The Community Disaster Resilience Fund (CDRF) is a mechanism to direct resources for disaster risk reduction (DRR) to vulnerable communities. The National Alliance for Adaptation and Disaster Risk Reduction, a network of 170 organisations working with local communities, coordinates the fund and aims to bridge community experience with disaster risk management, climate change adaptation and to develop policies at all levels in India.
The fund aims to:
- show that a funding mechanism can promote a decentralised, pro-poor community-driven approach to DRR
- develop the capacity of local communities to identify their vulnerabilities and how they can reduce associated risks
- improve understanding of community resources and resilience initiatives
- generate lessons and resources, and form partnerships to ensure that community-led disaster resilience priorities are met.
Communities identified a wide range of issues during mapping exercises including: the need to place water pumps and sanitation facilities on higher ground away from flood water levels, the need for safe and flood-resistant housing; and the need to find alternative livelihood strategies given that farming is so vulnerable to devastation from extreme weather events. Stronger community resilience would also require:
- better strategies to prepare for disaster
- early warning and emergency response measures
- stronger community resilience practices – regarding health services, and sanitation and drinking water facilities, in particular.
The project resulted in some impressive examples for DRR and community-based adaptation initiatives in several states, including the story of Bihar, outlined below.
Living with floods in Bihar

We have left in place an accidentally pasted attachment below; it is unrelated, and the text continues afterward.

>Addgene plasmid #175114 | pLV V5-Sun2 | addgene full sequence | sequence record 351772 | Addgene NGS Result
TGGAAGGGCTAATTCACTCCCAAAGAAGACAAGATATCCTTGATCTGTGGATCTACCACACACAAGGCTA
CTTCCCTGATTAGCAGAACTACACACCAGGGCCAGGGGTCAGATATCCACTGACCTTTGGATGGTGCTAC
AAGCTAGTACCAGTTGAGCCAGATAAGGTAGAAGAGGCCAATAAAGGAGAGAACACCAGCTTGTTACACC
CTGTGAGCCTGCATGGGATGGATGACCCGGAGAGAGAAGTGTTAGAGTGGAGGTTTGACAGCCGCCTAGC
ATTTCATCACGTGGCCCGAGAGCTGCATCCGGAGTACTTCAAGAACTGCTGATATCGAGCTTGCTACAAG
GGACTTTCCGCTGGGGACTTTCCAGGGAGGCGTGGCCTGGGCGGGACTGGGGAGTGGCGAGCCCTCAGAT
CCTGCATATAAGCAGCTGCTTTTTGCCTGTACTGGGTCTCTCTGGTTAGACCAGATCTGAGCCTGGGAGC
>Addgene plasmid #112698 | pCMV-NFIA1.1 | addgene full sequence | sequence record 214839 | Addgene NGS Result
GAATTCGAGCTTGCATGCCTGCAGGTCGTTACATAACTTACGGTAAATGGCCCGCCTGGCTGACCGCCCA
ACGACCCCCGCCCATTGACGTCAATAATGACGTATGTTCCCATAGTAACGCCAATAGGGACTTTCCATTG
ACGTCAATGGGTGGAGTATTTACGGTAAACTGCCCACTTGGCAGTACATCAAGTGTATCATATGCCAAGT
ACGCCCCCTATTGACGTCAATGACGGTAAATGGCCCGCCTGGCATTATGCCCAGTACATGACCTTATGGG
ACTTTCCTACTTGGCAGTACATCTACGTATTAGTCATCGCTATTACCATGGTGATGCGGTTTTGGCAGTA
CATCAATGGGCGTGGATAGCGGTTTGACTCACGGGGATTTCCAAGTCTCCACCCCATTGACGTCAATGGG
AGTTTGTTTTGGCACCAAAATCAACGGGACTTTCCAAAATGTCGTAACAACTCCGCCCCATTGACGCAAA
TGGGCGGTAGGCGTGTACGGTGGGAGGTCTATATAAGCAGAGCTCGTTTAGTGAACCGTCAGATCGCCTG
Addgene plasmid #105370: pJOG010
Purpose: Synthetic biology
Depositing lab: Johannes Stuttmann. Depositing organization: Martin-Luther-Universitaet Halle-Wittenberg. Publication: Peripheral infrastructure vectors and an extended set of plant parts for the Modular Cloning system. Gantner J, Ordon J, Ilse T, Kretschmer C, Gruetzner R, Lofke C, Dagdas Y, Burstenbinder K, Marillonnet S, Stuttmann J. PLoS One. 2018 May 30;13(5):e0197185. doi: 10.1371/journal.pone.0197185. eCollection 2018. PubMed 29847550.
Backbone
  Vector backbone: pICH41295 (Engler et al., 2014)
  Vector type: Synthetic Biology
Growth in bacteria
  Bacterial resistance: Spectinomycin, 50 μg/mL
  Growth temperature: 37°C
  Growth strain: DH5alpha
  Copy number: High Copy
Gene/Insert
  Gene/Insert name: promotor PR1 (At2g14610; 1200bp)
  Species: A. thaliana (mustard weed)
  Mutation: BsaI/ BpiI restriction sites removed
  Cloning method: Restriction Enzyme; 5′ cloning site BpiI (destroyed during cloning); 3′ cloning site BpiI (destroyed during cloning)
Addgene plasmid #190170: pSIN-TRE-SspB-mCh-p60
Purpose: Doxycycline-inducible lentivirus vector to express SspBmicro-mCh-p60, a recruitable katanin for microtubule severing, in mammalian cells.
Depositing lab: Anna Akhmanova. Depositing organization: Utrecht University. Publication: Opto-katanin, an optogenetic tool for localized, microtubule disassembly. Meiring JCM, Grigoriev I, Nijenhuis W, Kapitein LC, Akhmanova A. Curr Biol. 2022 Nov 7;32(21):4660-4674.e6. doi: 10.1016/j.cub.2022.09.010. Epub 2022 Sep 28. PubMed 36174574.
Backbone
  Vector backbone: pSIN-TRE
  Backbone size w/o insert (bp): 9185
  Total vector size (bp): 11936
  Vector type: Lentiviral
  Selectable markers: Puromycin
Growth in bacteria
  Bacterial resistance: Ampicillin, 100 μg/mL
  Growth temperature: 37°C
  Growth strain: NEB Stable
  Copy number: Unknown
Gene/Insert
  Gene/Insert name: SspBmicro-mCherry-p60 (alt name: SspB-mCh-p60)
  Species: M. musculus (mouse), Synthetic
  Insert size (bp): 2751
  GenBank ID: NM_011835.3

Communities in five villages in Darbanga district, Bihar, have formed disaster task forces, which include women and men, to work out how they can cope with recurrent flooding. The villages – Molaganj, Kharatia, Jamalchak, Ranipur and Alinagar – were selected because they suffer from flooding more than others. Flood water enters these villages first and stay there for the longest time– up to three months, resulting in the loss of food, seeds, fodder, grains, agricultural produce, livestock, medicines, documents, and most importantly, livelihoods. Many people live below the poverty line and caste divisions prevail.
Kanchan Seva Asharam, a local NGO, encouraged the formation of the task forces and trained participants. Twenty five new self-help groups in two villages now have seed funding, which they are increasing by lending on to member groups who can then lease land for growing vegetables. The groups also have community grain banks. A longer term aim is to establish links between the village level task forces and disaster management authorities and other government departments.
- Government, NGOs, and private entities need to recognise the important role that women and community groups can play in DRR activities. Building on existing local knowledge and experience in coping with disaster will help communities build resilience.
- DRR programmes must be aligned with poverty reduction, income generation, and sustainable development initiatives.
- Community-level disaster preparedness and resilience strategies need to be used as resources and starting points in creating social safety nets.